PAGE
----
Swimming pools in Pontefract, Castleford and Knottingley are all at risk of closure as Wakefield Council looks to made £61m of savings in the next two years.
A ‘Leisure – Fundamental Service Review’ report, commissioned by the council, has identified that pools in the Five Towns need £1.3m of urgent repairs, with ‘potential failure of any of these three a realistic prospect in the near future’.
The report suggests closing the three facilities and building a new multi-million pound leisure centre.
The report will be put before cabinet on Tuesday, with councillors being asked to refer it to the regeneration and economic growth overview and scrutiny committee before any decisions are made.
The review sets out a number of options, including building a new leisure centre in Glass Houghton, at Pontefract Park or at the former Prince of Wales Colliery site. The facility would cost between £12.6m and £13.6m, depending on the location. The options include the planned new facility being run by the council or by a third party. Knottingley Sports Centre would be upgraded, with an additional 30 health and fitness stations provided, at a cost of £2.4m.
The report also asks the council to look at building a pool in the south east, as a replacement for Minsthorpe Pool, South Elmsall, which closed last year owing to the cost of essential repairs.
There is also the potential to upgrade the health and fitness provision at Featherstone Sports Centre and expand facilities at Normanton Pool.
The leisure review was commissioned by the council as it sought to find the savings it needed. The council runs seven pools – not including Minsthorpe – across the district on a budget on £2.9m, which will reduce by around 25 per cent in the coming years.
The report was released in the same week that the council set out how it intends to make £38m of savings in 2015–16. The budget report, which will also be considered by cabinet next week, revealed plans to slash 1,400 more jobs and increase council tax by two per cent.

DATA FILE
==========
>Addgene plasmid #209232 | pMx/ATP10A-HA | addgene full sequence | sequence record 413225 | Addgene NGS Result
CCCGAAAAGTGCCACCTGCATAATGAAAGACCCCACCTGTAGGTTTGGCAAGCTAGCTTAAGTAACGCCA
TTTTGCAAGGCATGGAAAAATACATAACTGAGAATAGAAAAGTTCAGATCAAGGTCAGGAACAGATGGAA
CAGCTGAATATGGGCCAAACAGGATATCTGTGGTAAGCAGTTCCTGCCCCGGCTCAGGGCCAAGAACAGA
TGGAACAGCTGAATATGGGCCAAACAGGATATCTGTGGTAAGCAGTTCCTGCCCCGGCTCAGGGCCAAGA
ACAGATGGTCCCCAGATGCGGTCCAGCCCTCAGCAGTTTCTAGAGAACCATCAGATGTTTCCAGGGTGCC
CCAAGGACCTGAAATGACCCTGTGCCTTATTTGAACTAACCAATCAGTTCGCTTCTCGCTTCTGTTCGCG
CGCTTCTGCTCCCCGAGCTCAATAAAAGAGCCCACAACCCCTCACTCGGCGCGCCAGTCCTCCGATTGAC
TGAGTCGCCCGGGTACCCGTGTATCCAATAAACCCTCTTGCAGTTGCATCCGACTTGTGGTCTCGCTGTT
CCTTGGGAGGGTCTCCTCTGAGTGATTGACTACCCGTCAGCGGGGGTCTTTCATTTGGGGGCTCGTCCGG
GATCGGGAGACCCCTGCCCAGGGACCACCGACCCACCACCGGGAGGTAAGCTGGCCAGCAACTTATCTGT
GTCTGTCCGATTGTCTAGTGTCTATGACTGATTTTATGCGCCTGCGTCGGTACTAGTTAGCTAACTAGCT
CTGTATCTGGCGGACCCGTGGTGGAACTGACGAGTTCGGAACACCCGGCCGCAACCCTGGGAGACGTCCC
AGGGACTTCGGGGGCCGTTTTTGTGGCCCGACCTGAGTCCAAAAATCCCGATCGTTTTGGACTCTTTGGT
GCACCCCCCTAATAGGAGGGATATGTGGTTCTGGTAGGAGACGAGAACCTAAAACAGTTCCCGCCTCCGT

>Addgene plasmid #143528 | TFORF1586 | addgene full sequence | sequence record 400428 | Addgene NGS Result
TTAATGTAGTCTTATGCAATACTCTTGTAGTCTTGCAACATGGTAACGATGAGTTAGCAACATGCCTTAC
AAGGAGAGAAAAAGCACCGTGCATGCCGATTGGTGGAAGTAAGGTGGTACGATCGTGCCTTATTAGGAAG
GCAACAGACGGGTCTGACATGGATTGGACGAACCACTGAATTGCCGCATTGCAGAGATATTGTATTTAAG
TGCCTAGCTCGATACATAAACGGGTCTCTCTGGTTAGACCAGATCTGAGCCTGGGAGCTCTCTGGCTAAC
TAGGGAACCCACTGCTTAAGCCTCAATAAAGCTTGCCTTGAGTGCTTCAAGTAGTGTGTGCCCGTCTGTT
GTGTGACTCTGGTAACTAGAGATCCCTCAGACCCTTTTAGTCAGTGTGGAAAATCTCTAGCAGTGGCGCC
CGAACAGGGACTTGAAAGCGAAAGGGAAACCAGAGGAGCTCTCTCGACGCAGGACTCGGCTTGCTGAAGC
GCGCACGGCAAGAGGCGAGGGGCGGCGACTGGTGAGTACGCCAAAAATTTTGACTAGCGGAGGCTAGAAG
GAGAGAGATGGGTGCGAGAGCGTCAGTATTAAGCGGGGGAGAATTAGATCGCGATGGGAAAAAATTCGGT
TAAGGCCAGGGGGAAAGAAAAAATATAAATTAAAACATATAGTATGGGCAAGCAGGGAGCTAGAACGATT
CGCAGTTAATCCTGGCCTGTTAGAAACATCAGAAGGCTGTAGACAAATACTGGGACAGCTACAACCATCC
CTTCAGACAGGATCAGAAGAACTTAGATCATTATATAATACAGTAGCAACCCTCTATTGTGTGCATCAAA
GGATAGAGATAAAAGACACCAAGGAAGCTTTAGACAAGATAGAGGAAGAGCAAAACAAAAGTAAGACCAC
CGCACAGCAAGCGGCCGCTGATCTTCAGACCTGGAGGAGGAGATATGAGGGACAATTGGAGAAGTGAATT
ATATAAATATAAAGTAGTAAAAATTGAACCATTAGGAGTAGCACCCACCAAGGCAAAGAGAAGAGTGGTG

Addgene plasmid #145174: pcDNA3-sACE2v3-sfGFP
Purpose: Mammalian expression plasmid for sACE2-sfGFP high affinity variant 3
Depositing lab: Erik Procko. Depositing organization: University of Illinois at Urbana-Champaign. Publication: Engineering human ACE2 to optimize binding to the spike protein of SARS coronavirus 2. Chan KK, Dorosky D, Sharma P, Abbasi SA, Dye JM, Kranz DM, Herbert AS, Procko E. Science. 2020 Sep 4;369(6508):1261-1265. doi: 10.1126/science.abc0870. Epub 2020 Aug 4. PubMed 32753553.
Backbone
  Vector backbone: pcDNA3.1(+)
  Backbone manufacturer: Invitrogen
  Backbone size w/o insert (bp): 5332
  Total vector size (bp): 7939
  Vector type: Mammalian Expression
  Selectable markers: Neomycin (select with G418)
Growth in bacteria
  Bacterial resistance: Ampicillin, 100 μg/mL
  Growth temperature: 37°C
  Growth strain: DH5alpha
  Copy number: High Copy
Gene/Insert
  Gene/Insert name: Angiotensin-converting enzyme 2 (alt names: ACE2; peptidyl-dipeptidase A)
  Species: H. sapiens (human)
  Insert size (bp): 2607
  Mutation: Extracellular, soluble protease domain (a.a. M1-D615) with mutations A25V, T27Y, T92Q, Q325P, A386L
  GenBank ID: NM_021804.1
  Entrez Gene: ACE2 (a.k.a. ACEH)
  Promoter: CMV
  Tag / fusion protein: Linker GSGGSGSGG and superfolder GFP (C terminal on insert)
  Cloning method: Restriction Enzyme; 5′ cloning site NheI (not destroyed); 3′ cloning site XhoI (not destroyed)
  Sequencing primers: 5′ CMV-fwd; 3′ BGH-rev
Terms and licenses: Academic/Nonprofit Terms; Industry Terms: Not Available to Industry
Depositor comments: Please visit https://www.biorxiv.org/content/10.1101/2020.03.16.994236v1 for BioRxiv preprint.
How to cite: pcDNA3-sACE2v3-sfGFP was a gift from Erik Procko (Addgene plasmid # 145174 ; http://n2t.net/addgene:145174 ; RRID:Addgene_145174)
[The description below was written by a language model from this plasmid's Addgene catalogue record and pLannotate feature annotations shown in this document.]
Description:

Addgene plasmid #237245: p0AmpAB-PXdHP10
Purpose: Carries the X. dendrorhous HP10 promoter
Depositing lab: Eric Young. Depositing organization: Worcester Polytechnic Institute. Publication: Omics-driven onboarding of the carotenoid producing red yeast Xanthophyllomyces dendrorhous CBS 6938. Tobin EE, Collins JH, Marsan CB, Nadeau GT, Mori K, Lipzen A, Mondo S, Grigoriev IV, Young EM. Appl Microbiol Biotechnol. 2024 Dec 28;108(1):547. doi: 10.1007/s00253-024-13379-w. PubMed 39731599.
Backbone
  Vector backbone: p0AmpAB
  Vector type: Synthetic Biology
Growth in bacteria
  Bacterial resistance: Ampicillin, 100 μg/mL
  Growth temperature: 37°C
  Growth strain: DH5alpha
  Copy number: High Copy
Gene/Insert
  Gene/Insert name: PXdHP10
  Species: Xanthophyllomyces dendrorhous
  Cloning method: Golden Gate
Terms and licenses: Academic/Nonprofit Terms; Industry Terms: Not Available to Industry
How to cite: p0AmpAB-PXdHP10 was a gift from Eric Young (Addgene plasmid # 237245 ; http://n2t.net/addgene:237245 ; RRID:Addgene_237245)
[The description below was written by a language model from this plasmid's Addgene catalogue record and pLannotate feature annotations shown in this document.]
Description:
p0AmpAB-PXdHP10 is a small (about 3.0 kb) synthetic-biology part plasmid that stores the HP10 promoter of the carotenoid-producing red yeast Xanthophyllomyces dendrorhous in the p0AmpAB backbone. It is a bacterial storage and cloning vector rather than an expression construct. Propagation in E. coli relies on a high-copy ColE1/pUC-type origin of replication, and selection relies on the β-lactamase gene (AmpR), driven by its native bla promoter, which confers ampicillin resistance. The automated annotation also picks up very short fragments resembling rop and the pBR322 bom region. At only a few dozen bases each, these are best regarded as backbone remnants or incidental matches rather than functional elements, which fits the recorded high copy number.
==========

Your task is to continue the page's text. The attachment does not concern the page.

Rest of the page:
It proposes cuts of £20m from the adult care budget, £5m from services for children and young people and £8m by re-organising bereavement services.
CCTV coverage will be reduced, charges for bulky waste collections will increase and parks and open spaces will be kept in a more ‘unkempt, natural state’.
Plans of how £23m of savings will be made in 2014–15 were released last year.
Coun David Dagger, cabinet member for culture, sport and libraries, said: “The review has shown that leisure facilities in the Five Towns are in urgent need of repair. We have to consider how we deal with this so that we can meet the needs of this part of the district – now and for the future.
“However, it is equally important that we look at how we can deliver this in light of the significant financial challenges we now face. We are striving to do our best for the people of the whole district but the financial climate will make this very difficult.
“We are asking the scrutiny committee to look into the implications of the review and report back to cabinet, before any decision is made.”
Council leader Peter Box said: “We’ve now reached the stage where it would be wrong to say that we can continue to protect front line services. I hate to say it, but there is no doubt that service quality will start to suffer. That is the reality we face.”
l See next week’s Express for more on this story.